Shorthanded Cats edge UMKC, 52-44

By Grant Guggisberg

Often times, winning with defense and rebounding isn’t flashy or exciting.

The Kansas State basketball team took that concept to a whole new level Saturday against Missouri-Kansas City in a 52-44 win where made shots were in short supply for both teams.

K-State got only one full practice in with the team as players struggled to get flights back to Kansas after spending the holidays at home. Between lethargy setting in after long delays in airports and injuries to Angel Rodriguez and Martavious Irving, beating the ‘Roos became a much bigger challenge.

“You try to play a game with one and a half practices, and you don’t know if Angel’s (Rodriguez) going to play, and then Tay’s knee locks up in walkthrough (Friday),” K-State coach Bruce Weber said. “It all went the other way, but to our kids’ credit, we found a way to win.”

K-State (10-2) got a game-high 17 points from Rodney McGruder with Thomas Gipson chipping in 13. No other Wildcat scored in double figures, though Nino Williams had eight points and a career-high 13 rebounds while also hitting a layup in the final three minutes that helped put the game away.

UMKC was led by Thomas Staton’s 13 points.

Weber said his team hangs its hat on defense, and it made the difference Saturday.

“I thought our defense was really good,” he said. “Twenty one in the first half, 23 in the second, and they really got five or six points down the stretch when we’re trying not to foul them. So we did a great job on the defensive end, and that’s what we are. We’re a good defensive team, we’re a good rebounding team and when we make shots, we can beat anyone in the country, as you saw last week.”

But K-State did not make many shots.

Guarded or unguarded, in the lane or from long range, the Wildcats couldn’t connect. Weber said between travel troubles, injuries and even last week’s big win against Florida that propelled them into the rankings for the first time this season, distractions were numerous.

“I don’t think it’s lackadaisical,” he said of his team’s effort against the four-win ‘Roos. “One, it’s hard to come down off a big high. We had a huge high against Florida, then throw in getting in the top 25, then you go home and everybody’s telling you how good you are, you’re eating Christmas turkey and fudge.

“A lot of things went wrong, and sometimes that happens.”

Both teams struggled to score in the second half, as UMKC (4-9) continued to make just enough baskets to keep things interesting. They trailed 39-36 with four minutes to play in the second half, but Williams’ layup in traffic and subsequent free throw helped give K-State some separation and get the crowd involved. McGruder’s pull-up jumper in the lane on the next possession gave the Wildcats enough breathing room down the stretch, despite several missed free throws in the closing minutes. K-State finished 16 of 31 from the charity stripe.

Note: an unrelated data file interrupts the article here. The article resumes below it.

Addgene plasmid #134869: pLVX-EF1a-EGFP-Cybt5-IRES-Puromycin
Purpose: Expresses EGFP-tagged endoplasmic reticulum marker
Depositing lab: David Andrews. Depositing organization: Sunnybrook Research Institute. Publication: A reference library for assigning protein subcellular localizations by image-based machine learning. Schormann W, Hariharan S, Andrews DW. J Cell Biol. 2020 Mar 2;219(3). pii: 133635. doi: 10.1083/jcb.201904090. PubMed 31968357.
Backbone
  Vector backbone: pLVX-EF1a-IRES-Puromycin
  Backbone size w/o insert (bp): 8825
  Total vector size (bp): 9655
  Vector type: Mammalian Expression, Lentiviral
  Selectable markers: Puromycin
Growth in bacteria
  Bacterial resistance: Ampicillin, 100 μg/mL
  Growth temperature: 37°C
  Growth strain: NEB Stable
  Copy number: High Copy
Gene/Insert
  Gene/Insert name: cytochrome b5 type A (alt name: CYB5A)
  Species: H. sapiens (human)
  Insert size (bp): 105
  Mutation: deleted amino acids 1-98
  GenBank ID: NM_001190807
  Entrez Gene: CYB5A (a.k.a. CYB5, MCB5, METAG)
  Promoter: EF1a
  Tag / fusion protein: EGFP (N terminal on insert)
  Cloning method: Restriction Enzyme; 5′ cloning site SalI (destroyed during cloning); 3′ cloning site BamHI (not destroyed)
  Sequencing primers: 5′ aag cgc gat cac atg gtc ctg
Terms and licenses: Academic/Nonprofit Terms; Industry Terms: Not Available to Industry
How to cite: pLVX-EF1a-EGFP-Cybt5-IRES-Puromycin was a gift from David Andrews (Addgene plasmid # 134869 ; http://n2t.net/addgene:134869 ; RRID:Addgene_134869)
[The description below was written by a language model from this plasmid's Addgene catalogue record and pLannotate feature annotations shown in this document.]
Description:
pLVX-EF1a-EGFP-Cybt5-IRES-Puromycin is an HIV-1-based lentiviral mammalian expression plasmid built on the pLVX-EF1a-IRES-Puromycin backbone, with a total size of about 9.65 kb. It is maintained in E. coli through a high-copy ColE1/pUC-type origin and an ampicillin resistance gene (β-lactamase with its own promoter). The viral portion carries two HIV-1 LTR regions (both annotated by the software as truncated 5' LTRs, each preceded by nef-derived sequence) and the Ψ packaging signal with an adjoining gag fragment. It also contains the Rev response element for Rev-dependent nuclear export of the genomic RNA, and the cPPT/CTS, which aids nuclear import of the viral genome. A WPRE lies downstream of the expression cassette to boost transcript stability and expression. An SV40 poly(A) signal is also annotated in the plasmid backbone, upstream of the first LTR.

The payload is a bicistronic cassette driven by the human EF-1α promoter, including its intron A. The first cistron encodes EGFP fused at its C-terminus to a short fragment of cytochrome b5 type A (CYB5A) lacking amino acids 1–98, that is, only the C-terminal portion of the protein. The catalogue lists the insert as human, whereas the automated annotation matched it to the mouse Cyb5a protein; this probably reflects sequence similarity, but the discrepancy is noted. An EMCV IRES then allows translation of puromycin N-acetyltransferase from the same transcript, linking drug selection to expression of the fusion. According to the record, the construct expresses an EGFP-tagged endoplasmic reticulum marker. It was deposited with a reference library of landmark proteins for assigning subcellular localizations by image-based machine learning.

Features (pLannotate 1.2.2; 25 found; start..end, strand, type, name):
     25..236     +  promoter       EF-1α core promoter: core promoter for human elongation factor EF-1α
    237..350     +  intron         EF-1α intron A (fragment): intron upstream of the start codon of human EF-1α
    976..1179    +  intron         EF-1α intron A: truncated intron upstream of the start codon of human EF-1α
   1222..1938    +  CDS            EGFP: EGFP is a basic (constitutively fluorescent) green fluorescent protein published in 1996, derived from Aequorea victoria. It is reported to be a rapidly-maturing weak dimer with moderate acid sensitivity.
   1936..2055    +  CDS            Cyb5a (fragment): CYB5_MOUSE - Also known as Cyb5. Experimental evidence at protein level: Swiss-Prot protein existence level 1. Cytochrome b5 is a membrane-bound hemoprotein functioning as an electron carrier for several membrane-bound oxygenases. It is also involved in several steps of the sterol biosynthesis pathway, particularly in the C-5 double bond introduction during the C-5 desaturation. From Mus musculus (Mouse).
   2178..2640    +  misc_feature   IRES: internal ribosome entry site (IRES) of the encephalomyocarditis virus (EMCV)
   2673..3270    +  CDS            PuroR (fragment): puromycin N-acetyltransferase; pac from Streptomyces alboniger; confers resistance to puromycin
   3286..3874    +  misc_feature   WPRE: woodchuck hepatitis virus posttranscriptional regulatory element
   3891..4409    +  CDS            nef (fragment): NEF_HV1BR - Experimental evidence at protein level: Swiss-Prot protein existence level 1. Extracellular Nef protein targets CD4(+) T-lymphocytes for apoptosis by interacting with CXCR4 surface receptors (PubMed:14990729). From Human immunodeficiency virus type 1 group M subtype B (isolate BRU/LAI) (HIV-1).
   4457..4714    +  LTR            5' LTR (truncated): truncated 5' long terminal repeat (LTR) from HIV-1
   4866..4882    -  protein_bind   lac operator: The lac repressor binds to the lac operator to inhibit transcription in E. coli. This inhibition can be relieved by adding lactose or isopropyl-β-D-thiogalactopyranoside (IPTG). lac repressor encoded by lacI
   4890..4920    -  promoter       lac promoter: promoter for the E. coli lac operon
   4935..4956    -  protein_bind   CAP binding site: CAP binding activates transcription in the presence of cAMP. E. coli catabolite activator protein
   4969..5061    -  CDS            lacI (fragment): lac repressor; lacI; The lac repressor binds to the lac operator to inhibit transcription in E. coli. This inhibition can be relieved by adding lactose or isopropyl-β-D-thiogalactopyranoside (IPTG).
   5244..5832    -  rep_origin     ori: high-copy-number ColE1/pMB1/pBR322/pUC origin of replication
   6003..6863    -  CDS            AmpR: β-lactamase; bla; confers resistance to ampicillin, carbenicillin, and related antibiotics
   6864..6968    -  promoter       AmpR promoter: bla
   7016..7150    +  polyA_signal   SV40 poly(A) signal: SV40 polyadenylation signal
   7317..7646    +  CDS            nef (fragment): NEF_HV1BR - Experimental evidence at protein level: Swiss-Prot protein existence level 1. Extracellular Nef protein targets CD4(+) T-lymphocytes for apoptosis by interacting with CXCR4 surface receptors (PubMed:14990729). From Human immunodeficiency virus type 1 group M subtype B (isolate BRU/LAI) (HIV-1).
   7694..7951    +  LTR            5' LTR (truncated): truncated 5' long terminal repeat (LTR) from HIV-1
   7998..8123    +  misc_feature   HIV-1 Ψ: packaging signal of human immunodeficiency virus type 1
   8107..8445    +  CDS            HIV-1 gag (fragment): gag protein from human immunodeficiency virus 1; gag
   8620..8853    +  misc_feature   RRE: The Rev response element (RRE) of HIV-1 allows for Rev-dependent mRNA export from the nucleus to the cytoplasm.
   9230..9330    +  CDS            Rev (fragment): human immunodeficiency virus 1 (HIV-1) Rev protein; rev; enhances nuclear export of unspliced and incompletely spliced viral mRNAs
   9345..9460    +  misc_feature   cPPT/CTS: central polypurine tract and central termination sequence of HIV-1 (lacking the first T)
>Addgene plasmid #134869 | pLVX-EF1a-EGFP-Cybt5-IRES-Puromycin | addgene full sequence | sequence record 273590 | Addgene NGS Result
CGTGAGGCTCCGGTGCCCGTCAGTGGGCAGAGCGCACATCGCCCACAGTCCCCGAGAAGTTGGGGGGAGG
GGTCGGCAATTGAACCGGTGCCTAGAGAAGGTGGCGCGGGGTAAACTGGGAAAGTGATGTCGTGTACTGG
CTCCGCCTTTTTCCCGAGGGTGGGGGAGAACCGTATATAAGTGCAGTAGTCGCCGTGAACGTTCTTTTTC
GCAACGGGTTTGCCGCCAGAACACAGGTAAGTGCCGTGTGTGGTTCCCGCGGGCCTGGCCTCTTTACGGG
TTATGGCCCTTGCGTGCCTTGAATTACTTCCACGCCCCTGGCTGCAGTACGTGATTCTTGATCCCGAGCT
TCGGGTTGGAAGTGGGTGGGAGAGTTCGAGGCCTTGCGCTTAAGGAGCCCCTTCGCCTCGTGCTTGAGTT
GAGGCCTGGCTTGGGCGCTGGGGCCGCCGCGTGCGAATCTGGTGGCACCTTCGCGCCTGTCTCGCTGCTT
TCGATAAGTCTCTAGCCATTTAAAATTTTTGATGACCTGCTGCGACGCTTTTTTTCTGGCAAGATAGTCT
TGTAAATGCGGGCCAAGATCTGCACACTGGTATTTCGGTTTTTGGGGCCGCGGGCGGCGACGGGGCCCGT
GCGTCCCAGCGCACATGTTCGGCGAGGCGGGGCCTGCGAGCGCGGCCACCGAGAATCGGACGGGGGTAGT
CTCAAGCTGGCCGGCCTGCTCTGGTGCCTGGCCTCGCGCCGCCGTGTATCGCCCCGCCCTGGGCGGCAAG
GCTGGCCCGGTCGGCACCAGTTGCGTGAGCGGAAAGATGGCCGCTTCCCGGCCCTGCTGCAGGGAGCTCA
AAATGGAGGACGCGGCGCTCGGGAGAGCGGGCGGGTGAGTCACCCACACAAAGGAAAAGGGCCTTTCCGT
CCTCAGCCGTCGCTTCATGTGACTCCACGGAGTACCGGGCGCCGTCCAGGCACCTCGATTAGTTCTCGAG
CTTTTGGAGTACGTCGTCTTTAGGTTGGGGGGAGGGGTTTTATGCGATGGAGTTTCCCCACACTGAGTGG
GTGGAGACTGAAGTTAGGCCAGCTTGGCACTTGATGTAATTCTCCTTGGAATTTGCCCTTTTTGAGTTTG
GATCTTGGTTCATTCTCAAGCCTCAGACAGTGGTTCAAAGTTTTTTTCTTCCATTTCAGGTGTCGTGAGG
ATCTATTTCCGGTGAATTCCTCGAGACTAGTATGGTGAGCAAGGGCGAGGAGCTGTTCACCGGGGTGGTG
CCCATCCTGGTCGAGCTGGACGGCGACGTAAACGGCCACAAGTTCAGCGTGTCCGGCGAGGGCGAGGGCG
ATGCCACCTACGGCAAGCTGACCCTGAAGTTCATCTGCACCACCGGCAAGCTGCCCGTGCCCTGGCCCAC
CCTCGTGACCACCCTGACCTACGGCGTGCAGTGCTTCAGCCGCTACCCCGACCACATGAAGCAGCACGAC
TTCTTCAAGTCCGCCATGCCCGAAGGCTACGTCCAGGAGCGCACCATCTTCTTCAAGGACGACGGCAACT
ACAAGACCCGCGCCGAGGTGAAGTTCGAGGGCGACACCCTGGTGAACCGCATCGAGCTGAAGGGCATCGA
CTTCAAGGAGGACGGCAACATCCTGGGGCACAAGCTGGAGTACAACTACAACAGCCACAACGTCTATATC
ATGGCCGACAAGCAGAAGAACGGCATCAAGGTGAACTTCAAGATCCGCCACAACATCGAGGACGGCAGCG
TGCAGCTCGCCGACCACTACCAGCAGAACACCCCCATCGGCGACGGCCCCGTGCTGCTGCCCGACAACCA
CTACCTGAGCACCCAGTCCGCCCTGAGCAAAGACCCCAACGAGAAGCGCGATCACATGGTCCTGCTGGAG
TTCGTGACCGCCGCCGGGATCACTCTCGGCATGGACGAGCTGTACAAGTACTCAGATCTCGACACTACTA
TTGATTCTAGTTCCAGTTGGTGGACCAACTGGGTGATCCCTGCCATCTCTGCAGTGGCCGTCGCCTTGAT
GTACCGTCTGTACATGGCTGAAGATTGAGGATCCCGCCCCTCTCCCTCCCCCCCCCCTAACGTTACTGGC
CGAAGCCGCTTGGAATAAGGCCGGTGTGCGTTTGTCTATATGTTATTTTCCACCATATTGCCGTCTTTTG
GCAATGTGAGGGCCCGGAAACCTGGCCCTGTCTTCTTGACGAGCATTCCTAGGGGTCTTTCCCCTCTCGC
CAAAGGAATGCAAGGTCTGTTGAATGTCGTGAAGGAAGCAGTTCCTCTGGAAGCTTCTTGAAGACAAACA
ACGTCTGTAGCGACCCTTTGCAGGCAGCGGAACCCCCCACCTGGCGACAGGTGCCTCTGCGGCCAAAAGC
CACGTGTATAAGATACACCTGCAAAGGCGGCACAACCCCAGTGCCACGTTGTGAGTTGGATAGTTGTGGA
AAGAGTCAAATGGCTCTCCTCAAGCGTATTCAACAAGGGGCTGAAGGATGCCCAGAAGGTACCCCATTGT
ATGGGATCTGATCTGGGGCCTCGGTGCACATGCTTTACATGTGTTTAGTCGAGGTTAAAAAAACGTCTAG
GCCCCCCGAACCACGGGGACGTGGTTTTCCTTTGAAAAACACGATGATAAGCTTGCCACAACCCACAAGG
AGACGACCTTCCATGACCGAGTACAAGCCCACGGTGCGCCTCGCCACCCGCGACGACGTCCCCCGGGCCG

“We just missed — it’s not really a struggle,” McGruder said of his team’s free-throw shooting. “Last game we shot pretty well from the free-throw line. It was just kind of an off night.”

In addition to Rodriguez and Irving’s injuries, K-State’s Jordan Henriquez was also a non factor, going scoreless in limited action and missing all four of his free throws. For a team that only averages 71 points a game, losing the contributions of three contributors made things difficult, especially when no one else picked up the slack on offense.

“You would think turning them over 19 times and getting 19 offensive rebounds the score would be a bigger margin, but sometimes you’ve got to win in different ways,” Weber said. “We won with defense tonight.”

UMKC’s coach Matt Brown was disappointed in that outcome after outshooting K-State in every category.

“We had a chance to beat a top-25 team at their place,” he said. “Our guys were kind of excited, truthfully, to only be down four at half — I was upset we weren’t up five. I thought we had every opportunity to win the game today. They made plays down the stretch and we didn’t.”

Weber said he hopes to have Rodriguez, who sat with tendonitis, back for Monday’s game against South Dakota. Irving may be out longer after locking up his knee. Saturday’s game made it clear that losing both its point guards will change the way K-State plays.

“You practice 43 days and Angel and Martavious have been the point guards for the most part, all that time,” Weber said. “I thought Will was fine at the point, but now you lose his ability to cut and move and make good passes off penetration.”

Weber said offense came too easy in the early going for K-State, which may have made them complacent the rest of the way. The Wildcats opened the game with a 7-0 run, with Gipson scoring six of those points. Meanwhile, UMKC couldn’t hold onto the ball long enough to get many shots up, opening the game with two straight turnovers. But the ‘Roos withstood the opening dry spell to cut K-State’s lead to four points to end the first half behind seven points from Staton. UMKC outscored K-State 12-5 in the last 10 minutes of the half to cut into the Wildcat lead, despite turning it over 14 times.

Brown said his team didn’t get the respect it deserved coming into the matchup.

“I don’t think they respected our team,” he said. “I don’t think they respected our program…I’ve been on the other side of the coin when you play smaller schools. I know it’s hard to get guys motivated to play these types of games. Our guys looked at it as a challenge.”

The combined 96 points between the two teams tied for the lowest total for a K-State game in the Big 12 era with K-State’s 50-46 win over Iowa State in 2009.

The Wildcats will take on South Dakota at 1 p.m. on Monday in Bramlage Coliseum.